Google’s new Aussie piracy crackdown
GOOGLE has come to the party on Australia's piracy crackdown, making it harder to find illegal torrent sites through its search engine.
The tech giant has voluntarily agreed to remove sites that facilitate copyright infringement from its search results, The Sydney Morning Herald reports.
Google has reached a voluntary agreement with Australian ISPs and content rights holders to de-index sites that have been blocked by internet providers under recent laws.
The move will mean Australian rights holders won't have to take Google to court to force the company to remove offending sites from search results.
In 2015, the Federal Government passed legislation paving the way for court-ordered blocking of websites hosting material in breach of copyright. By 2018, the Federal Court had ordered 65 piracy sites to be blocked and more than 378 related domains.
The laws have since been bolstered to allow for the speedy blocking of affiliate or mirror domains that pop up online and allow users to download pirated material. Last year's boost to the laws also provided rights holders the ability to get an injunction against a search engine.
Google confirmed to news.com.au its latest co-operation with local service providers came after changes to the site blocking laws in Australia extended their operation to search engines.
"Google supports effective industry-led measures to fight piracy," a company spokesperson said.
Graham Burke, the chairman of Creative Content Australia (CCA) and outgoing chief executive of Australian film distribution company Village Roadshow, has led the charge on introducing and carrying out site-blocking measures. He has been critical of Google for enabling users to perform searches that led to workarounds.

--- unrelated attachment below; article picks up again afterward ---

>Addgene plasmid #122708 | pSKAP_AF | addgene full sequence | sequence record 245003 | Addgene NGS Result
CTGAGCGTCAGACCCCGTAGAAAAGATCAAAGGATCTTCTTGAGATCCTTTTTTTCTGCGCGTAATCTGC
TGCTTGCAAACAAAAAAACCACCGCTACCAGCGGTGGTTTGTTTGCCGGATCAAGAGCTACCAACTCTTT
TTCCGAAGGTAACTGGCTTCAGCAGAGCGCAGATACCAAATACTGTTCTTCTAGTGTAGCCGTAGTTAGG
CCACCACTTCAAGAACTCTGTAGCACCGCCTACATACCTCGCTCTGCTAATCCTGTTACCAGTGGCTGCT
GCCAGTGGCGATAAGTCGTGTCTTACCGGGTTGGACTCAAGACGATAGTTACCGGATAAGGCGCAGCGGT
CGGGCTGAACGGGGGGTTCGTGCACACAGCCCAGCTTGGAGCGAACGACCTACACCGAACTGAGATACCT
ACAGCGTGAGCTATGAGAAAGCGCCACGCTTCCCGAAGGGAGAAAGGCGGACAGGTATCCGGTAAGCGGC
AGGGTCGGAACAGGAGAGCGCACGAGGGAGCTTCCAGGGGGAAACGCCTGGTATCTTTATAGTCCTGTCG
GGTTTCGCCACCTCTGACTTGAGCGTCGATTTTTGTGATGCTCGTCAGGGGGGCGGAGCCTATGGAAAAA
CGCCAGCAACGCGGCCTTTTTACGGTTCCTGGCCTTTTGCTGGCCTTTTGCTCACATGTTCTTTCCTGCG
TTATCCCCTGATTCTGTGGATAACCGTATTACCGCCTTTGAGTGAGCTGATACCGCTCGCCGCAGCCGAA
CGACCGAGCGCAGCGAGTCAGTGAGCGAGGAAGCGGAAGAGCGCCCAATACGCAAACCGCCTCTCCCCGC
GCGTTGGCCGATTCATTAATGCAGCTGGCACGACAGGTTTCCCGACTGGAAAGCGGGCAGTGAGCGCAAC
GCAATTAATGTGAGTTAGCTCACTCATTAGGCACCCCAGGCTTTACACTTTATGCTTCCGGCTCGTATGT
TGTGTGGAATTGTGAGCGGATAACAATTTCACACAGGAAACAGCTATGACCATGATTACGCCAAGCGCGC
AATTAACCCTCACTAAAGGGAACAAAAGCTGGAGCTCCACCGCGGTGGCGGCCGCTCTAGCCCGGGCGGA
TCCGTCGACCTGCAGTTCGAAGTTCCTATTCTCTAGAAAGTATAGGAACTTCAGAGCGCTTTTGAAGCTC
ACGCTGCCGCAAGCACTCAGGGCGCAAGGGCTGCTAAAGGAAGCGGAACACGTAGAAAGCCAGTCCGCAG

Speaking to news.com.au last year, he said Google was "complicit" in piracy and was "shamelessly facilitating crime by leading people to pirate sites".
"The Government has shut the front door, but Google is leading people to the back door, showing no respect for Australian law or courts let alone any regard for the Australian economy and cultural way of life."
However, speaking to the Herald this week, Mr Burke has changed his tune.
"We've gone from being enemies to being allies … because I believe Google is doing the right thing by Australians," he said.
"Pirates' business model is robbing and scamming people, they have sophisticated ways to take your information. Google has come down on the side that is right."
Mr Burke said there had so far been 832 sites blocked by Google thanks to the new collaboration.
In November, Google released its latest How Google Fights Piracy report, trumpeting its work to diminish piracy among global internet users, claiming it has removed more than 3 billion URLs from its search function "for infringing copyright since the company launched a submission tool for copyright owner"s.
Google also said it removed more than 10 million ads that were suspected of copyright infringement or that linked to infringing sites.
"As early as 2010, we began making substantial investments in streamlining the copyright removal process for search results. As a result, these improved procedures allow us to process copyright removal requests for search results at the rate of millions per week," the report read.
"Google supports effective industry-led measures to fight piracy, and we invest significantly in the technology, tools and resources that prevent copyright infringement on our platforms."